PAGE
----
President Vladimir Putin made a rare recent appearance in the Kremlin on Monday as Russia prepares to ease lockdown restrictions imposed over the coronavirus pandemic. The 67-year-old has worked remotely over the past few weeks from his Novo-Ogaryovo residence outside Moscow, chairing meetings with officials by video conference. But on Monday, Putin held talks with the general director of Russian Railways, Oleg Belozerov, at the Kremlin, his office said. A spokesman said he did not know if Putin would be returning to work full time in the Kremlin. According to his official schedule, Putin was last in the Kremlin on May 9 for celebrations of the 75th anniversary of the end of World War II.
MOSCOW – A Russian court on Monday ordered a woman who escaped from a virus quarantine to return back to the hospital she fled and stay under quarantine for at least two more days. The ruling underlined the chaotic public health approaches being taken to stop the spread of the new coronavirus from China. Alla llyina was admitted to the hospital in the northern Russian city of St. Petersburg on Feb. 6 with a sore throat and was tested for the new virus because she had returned from China five days earlier. She broke out of the hospital the next day by disabling an electronic lock in her room after finding out she would have to spend 14 days in isolation instead of the 24 hours that doctors promised her. In an Instagram post, Ilyina said doctors told her that she tested negative for the virus but still had to remain quarantined for two weeks.
Russian intelligence operatives are using a trio of English-language websites to spread disinformation about the coronavirus pandemic, seeking to exploit a crisis that the United States is struggling to contain ahead of the presidential election in November, US officials said Tuesday. Two Russians who have held senior roles in Moscow's military intelligence service, known as the GRU, have been identified as responsible for a disinformation effort directed at US and Western audiences, US government officials said. They spoke to The Associated Press on condition of anonymity because they were not authorised to speak publicly. The information had previously been classified, but officials said it had been downgraded so they could more freely discuss it. Officials said they were doing so now to sound the alarm about the particular websites and to expose a connection between the sites and Russian intelligence.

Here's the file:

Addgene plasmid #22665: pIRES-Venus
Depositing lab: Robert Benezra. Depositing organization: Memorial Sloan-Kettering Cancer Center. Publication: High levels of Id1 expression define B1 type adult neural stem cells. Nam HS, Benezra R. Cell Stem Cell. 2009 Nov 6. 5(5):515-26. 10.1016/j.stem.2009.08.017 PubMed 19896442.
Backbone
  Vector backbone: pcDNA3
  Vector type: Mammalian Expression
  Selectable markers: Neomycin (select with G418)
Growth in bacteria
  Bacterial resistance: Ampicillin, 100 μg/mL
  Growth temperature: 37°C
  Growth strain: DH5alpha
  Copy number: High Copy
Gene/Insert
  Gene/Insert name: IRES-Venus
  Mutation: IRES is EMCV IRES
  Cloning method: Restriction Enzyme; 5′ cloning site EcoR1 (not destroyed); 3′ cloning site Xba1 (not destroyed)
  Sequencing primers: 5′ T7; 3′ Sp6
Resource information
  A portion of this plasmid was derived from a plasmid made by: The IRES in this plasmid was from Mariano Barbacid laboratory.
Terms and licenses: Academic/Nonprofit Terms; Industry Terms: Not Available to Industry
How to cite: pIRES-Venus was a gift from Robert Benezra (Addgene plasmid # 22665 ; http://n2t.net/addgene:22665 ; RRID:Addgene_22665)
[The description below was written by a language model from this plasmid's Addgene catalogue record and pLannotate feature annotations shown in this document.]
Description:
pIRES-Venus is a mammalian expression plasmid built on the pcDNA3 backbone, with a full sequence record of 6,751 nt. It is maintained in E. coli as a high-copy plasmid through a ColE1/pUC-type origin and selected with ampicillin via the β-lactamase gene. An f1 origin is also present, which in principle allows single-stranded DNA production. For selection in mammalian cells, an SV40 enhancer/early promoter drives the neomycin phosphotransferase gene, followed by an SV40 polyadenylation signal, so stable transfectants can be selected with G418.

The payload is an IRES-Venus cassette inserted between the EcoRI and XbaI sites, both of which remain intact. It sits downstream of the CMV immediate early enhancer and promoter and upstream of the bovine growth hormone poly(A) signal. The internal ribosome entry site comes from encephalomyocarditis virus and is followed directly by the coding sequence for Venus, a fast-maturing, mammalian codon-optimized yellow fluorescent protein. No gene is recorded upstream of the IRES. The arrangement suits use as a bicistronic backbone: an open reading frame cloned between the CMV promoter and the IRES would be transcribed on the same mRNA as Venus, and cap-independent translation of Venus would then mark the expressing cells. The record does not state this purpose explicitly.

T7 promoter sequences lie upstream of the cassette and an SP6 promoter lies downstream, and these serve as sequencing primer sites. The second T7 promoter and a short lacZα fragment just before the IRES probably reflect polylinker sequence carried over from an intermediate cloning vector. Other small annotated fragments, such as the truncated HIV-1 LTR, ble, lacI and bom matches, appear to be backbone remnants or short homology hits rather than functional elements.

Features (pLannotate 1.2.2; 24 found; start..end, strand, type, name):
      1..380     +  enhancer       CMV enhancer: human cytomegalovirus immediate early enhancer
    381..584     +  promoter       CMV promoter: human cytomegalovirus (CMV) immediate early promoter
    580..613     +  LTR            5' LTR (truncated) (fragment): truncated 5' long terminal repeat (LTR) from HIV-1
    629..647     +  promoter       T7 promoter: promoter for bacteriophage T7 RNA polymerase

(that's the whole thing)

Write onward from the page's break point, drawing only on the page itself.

Fourth-year medical student Alexandra says she wants to become an infections specialist, but when her school said students must do their required training in a coronavirus ward, she baulked. "This is not volunteering by choice. Coronavirus is dangerous, and they should give people a choice," said Alexandra, who studies at Moscow's top Sechenov medical university. Daunted by the prospect of contracting the virus in the clinics and infecting family members, or facing expulsion, aspiring medics have protested against the decision to send students in their fourth, fifth and sixth years - who can be as young as 21 - to complete their medical training in coronavirus clinics. The Ministry of Health announced on April 27 that the measure would go into effect starting May 1, and only students with "medical contraindications" can refuse.
You've probably heard of the term'night owls', who stay alert until the early hours, or'morning larks', who spring out of bed. But now a study suggests there are two more patterns of shut eye, with some people being'afternooners' and others'nappers'. Scientists discovered that while some people's energy levels peak in the mornings or evenings, others feel most'alive' between noon and evening. And some need a snooze between 11am and 3pm, according to a team of Russian researchers investigating sleep. The study was led by the Institute of Higher Nervous Activity and Neurophysiology of the Russian Academy of Sciences in Moscow.